During the 1870's and 1880's, enterprising mixed-blood Indians and intermarried whites carved extensive ranches from Indian lands in the Chickasaw Nation. Two of these pioneers - Frank and Alzira Murray - constructed a massive mansion in the center of their empire. The Lindsay Historical society is operating this mansion as a physical legacy of those enterprising men and women.
In the 1850's, young Frank Murray arrived in New Orleans. Although from a prominent family in Ireland, he entered the new land penniless. He drifted for a while, and finally arrived in Indian territory. While on that frontier he met and married Alzira McCaughey-Powell. Alzira was a Choctaw who had been 16 years old when she joined her tribe in Indian Territory. In 1868 she married Captain William Powell. They had a daughter, Anita, born in 1869. Captain Powell died two months later. In 1871, Alzira met and married the ambitious Frank Murray. In 1888, Anita married Lewis Lindsay. The young couple and Anita moved to Pauls Valley on the western edge of the Chickasaw Nation, and from there they relocated in Erin Springs, about two miles south of Lindsay. Situated near the Washita River, their four room cabin was also on the stage line between Caddo and Fort Sill, a busy road which carried freight and passengers from the rail station to the fort. Their nearest neighbors were reportedly 25 miles distant.
As an intermarried citizen of the Choctaw tribe, Murray could legally improve and exploit Indian land. He used this advantage to build a vast ranch and farm. Beginning with a small tract of land, he and Alzira eventually controlled more than 20,000 acres of land, and ran more than 26,000 head of cattle. It also was reported that in one year they raised 400,000 bushels of corn. One cornfield included 8,000 acres and stretched three miles wide and five miles long.
With unlimited access to rich tribal lands and growing markets for beef and produce in the territory, the Murrays prospered. To house their eight children and to reflect their new status, they began work on a large stone house. The principal building material was obtained from a nearby quarry, and the mason was John Coyle, a Scotsman. Lumber was hauled from Gainesville, Texas, and walls and partitions in the downstairs level were eighteen inches thick and solid rock. The original building was a two-story square design, with full basement and attic. A wooden veranda extended across the front facade. When finished, it was the largest and most ornate home in the western Chickasaw Nation, containing 15 rooms, 2 baths and 4 fireplaces.
Business in Indian Territory
Frank and Alzira administered their far-flung operations from their home for the next ten years, but their prosperity waned as the business sank into debt. In 1892, mired in financial collapse, Frank Murray died, leaving his Indian wife to salvage their fortunes. Alzira proved she was ready for the challenge. She reorganized the farm and pared expenses, but just as her economic fortunes were rebounding, unlimited access to Indian land was halted by allotment and tribal dissolution. Despite this setback, she made a transition into non-farm business. She was an organizing officer and major stockholder in the First National Bank of Lindsay, a stockholder in banks in Chickasha and Purcell, and a part-owner of a mill and grain elevator in Pauls Valley. From land and cattle to stocks and bonds, Alzira Murray proved that Indians could adapt to new conditions.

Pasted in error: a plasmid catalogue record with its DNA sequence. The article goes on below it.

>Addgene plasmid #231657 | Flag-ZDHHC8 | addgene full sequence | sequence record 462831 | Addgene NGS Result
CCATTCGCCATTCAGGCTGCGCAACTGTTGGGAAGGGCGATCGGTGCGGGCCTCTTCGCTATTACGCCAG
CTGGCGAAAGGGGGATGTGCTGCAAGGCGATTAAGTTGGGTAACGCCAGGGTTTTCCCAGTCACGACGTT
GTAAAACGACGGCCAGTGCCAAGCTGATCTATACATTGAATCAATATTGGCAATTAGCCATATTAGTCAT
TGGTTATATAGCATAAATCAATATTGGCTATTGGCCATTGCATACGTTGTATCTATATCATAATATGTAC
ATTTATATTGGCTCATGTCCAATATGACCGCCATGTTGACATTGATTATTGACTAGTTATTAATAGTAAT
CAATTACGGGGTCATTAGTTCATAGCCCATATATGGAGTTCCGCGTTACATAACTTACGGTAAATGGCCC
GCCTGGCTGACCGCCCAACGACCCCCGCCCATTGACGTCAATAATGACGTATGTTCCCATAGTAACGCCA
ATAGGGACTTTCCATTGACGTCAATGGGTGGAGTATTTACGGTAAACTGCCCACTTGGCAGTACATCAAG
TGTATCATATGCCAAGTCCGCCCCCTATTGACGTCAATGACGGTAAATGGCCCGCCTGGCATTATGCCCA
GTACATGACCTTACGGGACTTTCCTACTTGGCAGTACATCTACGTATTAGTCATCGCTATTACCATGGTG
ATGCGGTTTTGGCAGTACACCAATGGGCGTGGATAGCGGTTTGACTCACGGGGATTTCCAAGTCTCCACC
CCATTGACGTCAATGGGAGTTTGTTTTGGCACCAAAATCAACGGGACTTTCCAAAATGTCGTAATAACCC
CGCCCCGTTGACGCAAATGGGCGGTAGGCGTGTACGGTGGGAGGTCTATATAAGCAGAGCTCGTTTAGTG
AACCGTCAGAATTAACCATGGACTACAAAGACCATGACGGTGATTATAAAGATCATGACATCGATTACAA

In 1902, Alzira remodeled the old stone house. She removed the front veranda and installed a classic portico with Grecian columns. She added stucco to the brick walls and raised the roof for more sleeping rooms in the attic. The house which emerged from this facelift is the Murray-Lindsay Mansion operated by the Lindsay Historical Society. Representing the role of mixed-bloods and intermarried whites in the economic development of the Indian nations, their house is open for all to see.
This page is for perpetual written accounts of historical events that have occurred in the city. Anyone who feels they have pertinent information may submit it. This includes all people in or out of Lindsay and could involve any interested adults or children with events or items that are of interest. Items may be submitted for publication on this page where they will remain as part of a historical archive for the city. Items of interest may include noteworthy events, special events of historical importance, information about area growth that pertains to the history of the city, and other pertinent notes. We hope to establish a large data base of information about the history of each city. Historical Societies are encouraged to open their own page on Key to the City for more extensive historical information.